Everybody knows about Gov. John Bel Edwards’ veto Friday of SB 418, the main tort reform bill passed in the 2020 regular session. What’s less well known is he vetoed another bill, SB 395 by Sen. Heather Cloud, which would have imposed some truth-in-advertising requirements on attorneys.
So of course Edwards was going to veto that. His campaigns were funded by the attorneys doing all the advertising. There are at least 78 House votes and 36 Senate votes for the bill, so there’s a reasonably good chance the Legislature will override Edwards’ veto on SB 395.
Edwards also vetoed HB 313, a bill by Re. Thomas Pressly which would have limited courts’ ability to impose liability on businesses organizations for practices conducted by groups of related businesses. But like SB 395, HB 313 had a veto-proof majority at final passage – 92 votes in the House and 26 in the Senate. One would think the Legislature could override Edwards’ veto of that bill.
But then he vetoed SB 418, the main tort reform bill, on Friday.
Governor John Bel Edwards vetoed a tort reform bill that was widely supported by legislators who were hoping lower car insurance premiums in the state. A statement on the Governor’s veto of SB418 said, “…it is neither a compromise nor a mandate to decrease auto insurance rates in Louisiana. Not a single insurance company testified in committee that SB 418 would reduce rates.”
The bill authored by State Senator Kirk Talbot (R) was criticized because the final version included several amendments that were added after reported negotiations between Talbot and Governor Edwards. Shortly after the bill was passed by the legislature and sent to the Governor’s desk, State Insurance Commissioner Jim Donelon told KPEL News that he did not believe the bill would have the intended effect on insurance prices.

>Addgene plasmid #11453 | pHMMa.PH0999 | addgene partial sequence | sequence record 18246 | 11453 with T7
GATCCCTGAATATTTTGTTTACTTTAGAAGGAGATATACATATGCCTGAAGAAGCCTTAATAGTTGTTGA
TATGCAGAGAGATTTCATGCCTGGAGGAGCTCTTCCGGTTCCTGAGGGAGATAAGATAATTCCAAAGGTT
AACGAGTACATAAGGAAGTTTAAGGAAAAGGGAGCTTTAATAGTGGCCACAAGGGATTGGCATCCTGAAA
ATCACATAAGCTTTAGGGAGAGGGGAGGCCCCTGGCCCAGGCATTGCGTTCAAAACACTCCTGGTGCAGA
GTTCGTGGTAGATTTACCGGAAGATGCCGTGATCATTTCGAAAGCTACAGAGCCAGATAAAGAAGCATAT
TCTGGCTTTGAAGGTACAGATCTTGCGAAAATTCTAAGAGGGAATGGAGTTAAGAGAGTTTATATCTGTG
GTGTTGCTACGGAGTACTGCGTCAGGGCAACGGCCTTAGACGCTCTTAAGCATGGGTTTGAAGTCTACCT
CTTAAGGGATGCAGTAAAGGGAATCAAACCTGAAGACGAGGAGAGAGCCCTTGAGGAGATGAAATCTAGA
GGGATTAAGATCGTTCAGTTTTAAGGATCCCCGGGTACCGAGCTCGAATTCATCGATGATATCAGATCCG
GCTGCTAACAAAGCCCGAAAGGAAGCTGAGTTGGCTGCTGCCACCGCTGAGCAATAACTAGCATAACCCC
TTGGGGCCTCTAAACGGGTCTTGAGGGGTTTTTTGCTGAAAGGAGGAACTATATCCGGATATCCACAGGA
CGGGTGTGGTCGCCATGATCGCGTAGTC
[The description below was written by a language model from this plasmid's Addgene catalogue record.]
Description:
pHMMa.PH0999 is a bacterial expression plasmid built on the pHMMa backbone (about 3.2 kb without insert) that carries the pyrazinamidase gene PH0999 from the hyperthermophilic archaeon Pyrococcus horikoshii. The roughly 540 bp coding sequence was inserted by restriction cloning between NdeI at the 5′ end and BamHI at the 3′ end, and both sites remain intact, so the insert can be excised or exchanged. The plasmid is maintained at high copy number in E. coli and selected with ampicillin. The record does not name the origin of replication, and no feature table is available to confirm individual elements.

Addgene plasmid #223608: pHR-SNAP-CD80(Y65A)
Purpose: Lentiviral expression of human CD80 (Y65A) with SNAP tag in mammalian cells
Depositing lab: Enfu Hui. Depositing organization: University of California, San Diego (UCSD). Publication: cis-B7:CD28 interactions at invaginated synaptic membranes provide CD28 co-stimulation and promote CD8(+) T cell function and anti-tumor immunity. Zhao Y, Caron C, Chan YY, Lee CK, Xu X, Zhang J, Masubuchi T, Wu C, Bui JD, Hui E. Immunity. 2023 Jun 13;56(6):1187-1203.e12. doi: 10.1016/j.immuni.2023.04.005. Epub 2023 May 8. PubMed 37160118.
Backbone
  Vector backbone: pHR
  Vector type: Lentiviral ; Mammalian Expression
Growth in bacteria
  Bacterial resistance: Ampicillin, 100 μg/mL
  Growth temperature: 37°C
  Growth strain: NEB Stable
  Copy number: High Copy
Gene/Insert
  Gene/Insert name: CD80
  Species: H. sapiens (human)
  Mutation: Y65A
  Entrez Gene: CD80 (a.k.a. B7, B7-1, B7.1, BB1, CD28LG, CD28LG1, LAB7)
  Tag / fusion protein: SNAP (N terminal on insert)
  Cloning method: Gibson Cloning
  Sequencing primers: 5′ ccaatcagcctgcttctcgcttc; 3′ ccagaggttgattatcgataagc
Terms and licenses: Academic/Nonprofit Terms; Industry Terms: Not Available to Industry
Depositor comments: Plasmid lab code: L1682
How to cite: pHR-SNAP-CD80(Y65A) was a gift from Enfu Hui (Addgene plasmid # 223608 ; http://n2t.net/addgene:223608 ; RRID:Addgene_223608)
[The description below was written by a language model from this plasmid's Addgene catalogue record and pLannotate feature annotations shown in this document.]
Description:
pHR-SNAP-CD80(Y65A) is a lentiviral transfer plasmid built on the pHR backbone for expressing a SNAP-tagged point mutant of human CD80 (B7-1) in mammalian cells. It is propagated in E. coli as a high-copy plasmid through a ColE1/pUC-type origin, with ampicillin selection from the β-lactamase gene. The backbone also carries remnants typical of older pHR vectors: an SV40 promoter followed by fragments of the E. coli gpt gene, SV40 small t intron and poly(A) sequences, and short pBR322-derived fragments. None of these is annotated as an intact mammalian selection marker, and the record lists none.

At one point SB 418 had enough votes for a veto override. That was before Talbot amended the bill in the conference committee, playing around with changes to the collateral source rule, which is where the real money is in personal injury lawsuits (see here for an explanation of the rule). Talbot threw in a clause that would have allowed injured parties to claim 18 months’ worth of health insurance premiums in lieu of the collateral source rule, in an effort to entice Edwards to sign the bill. But when Talbot amended his bill, he lost five votes in the House, including Republicans Alan Seabaugh, Blake Miguez and Joe Stagni, and SB 418 passed with 29 votes in the Senate, which is enough for a veto override, but only 67 in the House, which is three short.
So the battle now will be either to summon up enough votes to override Edwards’ veto of SB 418, and then pass a bill in the current special session to patch the collateral source rule problem, insuring the patch has enough votes for a veto override, or to start over and pass a new tort reform bill. There are lots of options for the latter moving through the special session, containing different combinations of tort reform remedies.
A whole bunch of them are scheduled to be heard on the House floor today.
It’s too soon to know which ones of these bills will move through the Legislature. We’re told there’s a strategy of passing practically everything to Edwards’ desk and daring him to veto all of them. There are detractors to that strategy; those folks are hoping to solidify enough support for one bill that it wouldn’t matter whether the governor vetoes it, and override the veto to make law.
We’ll have a better idea about this by this afternoon, when we know what the House does with HB 42, HB 43, HB 44, HB 55, HB 56, HB 57, HB 60, and HCR 4. It’ll be an awfully busy day on the tort reform front.